The investment management industry has been dominated by just a small handful of trends over the last decade: the growth of passive versus active funds, the birth of alternative strategies in mutual funds, the explosive proliferation of exchange traded funds (ETFs) and the overwhelming acceptance of target-date funds.
Of those topics, the only one that I haven’t already covered (as denoted by the blue hyperlink) is the overwhelming acceptance of target-date fund (TDFs).
The basic idea of a TDF is that it is a ‘one-stop-shop’ for investors who want a simple, diversified portfolio that reduces risk over time that roughly corresponds with their retirement date.
The portfolio is automatically adjusted over time on what is referred to as a ‘glidepath’ that reduces stocks and increases cash and bond exposures to reduce overall risk. The following chart is a sample glidepath that gets the basic idea across, although different firms use various approaches.
Ten years ago, the TDF segment of the market was relatively small with less than $100 billion in assets under management. Today, when you include ETFs, that number is over $1 trillion.
A lot of people have criticized the TDF industry, although a lot of the argument was based on the fact that TDFs fell substantially in the 2008 financial crisis. The Vanguard Target Retirement 2010 fund fell -20.67 percent in 2008 and that particular fund was designed for those about to enter retirement.
Personally, I think that’s a silly argument because everything lost money in 2008! No one is saying that TDFs don’t have risk – they most certainly do! Even though that fund was for people on the precipice of retirement, those same people still have a time horizon that should be measured in decades, so they can afford to take some losses with the hope of higher return.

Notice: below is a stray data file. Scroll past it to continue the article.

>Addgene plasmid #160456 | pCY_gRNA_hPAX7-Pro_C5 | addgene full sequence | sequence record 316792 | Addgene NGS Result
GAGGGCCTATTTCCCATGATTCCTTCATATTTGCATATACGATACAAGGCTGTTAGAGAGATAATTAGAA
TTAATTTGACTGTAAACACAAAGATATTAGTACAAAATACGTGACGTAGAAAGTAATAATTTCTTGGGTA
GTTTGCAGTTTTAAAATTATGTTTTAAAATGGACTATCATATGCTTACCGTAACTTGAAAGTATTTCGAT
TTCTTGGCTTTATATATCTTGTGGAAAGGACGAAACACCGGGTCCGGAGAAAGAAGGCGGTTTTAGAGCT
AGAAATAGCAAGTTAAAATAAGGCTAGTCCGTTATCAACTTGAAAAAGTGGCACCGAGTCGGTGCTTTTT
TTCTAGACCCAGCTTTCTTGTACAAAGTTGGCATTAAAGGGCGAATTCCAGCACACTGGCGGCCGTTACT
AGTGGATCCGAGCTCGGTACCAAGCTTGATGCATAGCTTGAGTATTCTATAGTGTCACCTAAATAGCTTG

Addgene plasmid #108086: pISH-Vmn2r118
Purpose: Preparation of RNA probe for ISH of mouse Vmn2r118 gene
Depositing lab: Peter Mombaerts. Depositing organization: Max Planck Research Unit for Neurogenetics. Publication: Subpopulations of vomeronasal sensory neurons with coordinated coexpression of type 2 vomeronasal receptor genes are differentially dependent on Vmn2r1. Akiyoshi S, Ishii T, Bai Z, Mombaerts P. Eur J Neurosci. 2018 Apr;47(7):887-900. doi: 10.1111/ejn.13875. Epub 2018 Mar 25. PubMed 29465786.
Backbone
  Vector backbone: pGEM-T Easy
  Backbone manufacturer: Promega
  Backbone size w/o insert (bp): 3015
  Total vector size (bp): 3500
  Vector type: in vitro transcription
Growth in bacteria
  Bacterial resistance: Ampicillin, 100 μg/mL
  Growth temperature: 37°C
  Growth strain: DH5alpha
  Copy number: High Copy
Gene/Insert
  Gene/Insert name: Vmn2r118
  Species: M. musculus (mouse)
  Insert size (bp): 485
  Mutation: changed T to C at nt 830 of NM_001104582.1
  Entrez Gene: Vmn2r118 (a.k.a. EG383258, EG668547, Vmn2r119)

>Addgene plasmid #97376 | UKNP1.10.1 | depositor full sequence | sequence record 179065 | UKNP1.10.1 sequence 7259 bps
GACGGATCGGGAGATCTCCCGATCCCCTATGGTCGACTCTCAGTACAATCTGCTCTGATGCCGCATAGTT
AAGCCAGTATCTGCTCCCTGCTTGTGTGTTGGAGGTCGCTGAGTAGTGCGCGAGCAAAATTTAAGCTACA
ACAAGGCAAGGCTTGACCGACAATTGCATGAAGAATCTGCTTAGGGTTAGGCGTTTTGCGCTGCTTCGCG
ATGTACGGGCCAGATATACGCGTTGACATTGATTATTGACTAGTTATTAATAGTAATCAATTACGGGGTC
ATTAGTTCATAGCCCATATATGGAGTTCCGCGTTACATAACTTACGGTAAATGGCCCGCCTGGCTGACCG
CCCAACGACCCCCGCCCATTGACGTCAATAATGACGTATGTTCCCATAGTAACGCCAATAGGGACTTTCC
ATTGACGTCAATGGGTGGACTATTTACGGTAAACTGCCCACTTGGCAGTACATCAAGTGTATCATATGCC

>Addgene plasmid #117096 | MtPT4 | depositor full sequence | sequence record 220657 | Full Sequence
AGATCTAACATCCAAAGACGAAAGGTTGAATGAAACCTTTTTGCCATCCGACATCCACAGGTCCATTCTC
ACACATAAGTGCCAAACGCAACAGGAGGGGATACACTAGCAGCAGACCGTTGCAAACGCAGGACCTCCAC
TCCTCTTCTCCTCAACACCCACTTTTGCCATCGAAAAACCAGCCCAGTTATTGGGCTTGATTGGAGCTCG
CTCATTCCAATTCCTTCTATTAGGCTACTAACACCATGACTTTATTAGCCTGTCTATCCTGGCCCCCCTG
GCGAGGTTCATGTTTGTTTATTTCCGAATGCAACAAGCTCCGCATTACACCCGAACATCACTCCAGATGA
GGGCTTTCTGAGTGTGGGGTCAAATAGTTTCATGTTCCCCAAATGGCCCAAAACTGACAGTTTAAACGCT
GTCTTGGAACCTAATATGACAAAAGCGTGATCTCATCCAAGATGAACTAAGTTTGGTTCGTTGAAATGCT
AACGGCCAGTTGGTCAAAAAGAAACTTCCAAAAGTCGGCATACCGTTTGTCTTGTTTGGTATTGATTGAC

By the end of 2010, investors in that fund had earned back all of their losses and over the last five years, the fund has gone on to earn just over eight percent per year. I don’t hear as many critics today as I did right after the crisis, probably because investors realized that these funds were working and voted with their feet.
In fact, the reason I decided to write an article today about TDFs was a very encouraging bit of research from Morningstar which shows that in the aggregate, investors are using TDFs more responsibly than other types of funds.
The study looked at the difference between the total return of mutual funds compared to what the investors actually earned in those funds based on the timing of their deposits and withdrawals.
If investors simply own a fund without any additions or subtractions to their account, the investor will earn the total return. Unfortunately, what we see in the real world is that investors chase returns, buying them after they have gone up and selling them after they have gone down, shooting themselves in the foot.
I’ve written a more detailed explanation here (and Morningstar’s detailed calculation methodology can be found here), but you can basically think of the difference between the total return and investor return as a behavior gap.
The good news about TDFs is that, unlike any of the other funds categories that Morningstar reported on, the behavior gap was positive with TDFs.
Notice on the far right, for the US stock section, the total return for US stock mutual funds was 7.5 percent – investors lost one percent per year over a decade based on their own bad behavior.
That basic pattern is found in every category except for TDFs where the total returns for the funds was five percent, but the TDF investors earned 6.1 percent.
How did that happen? Because the TDF investors were mostly 401k account holders and were disciplined about adding to their accounts before, during and after the financial crisis.
Although we generally don’t use TDFs, preferring to build our own allocations and populate those allocations with our own mix of individual securities, ETFs and mutual funds, we think they make sense for a lot of investors, particularly those with smaller balances.
For the 401k plans that we manage, we use software to create our own versions of TDFs for a variety of reasons including lower costs, less confusion for participants and better diversification within the allocations.
Still, it’s nice to see a Wall Street creation working for investors instead of against them.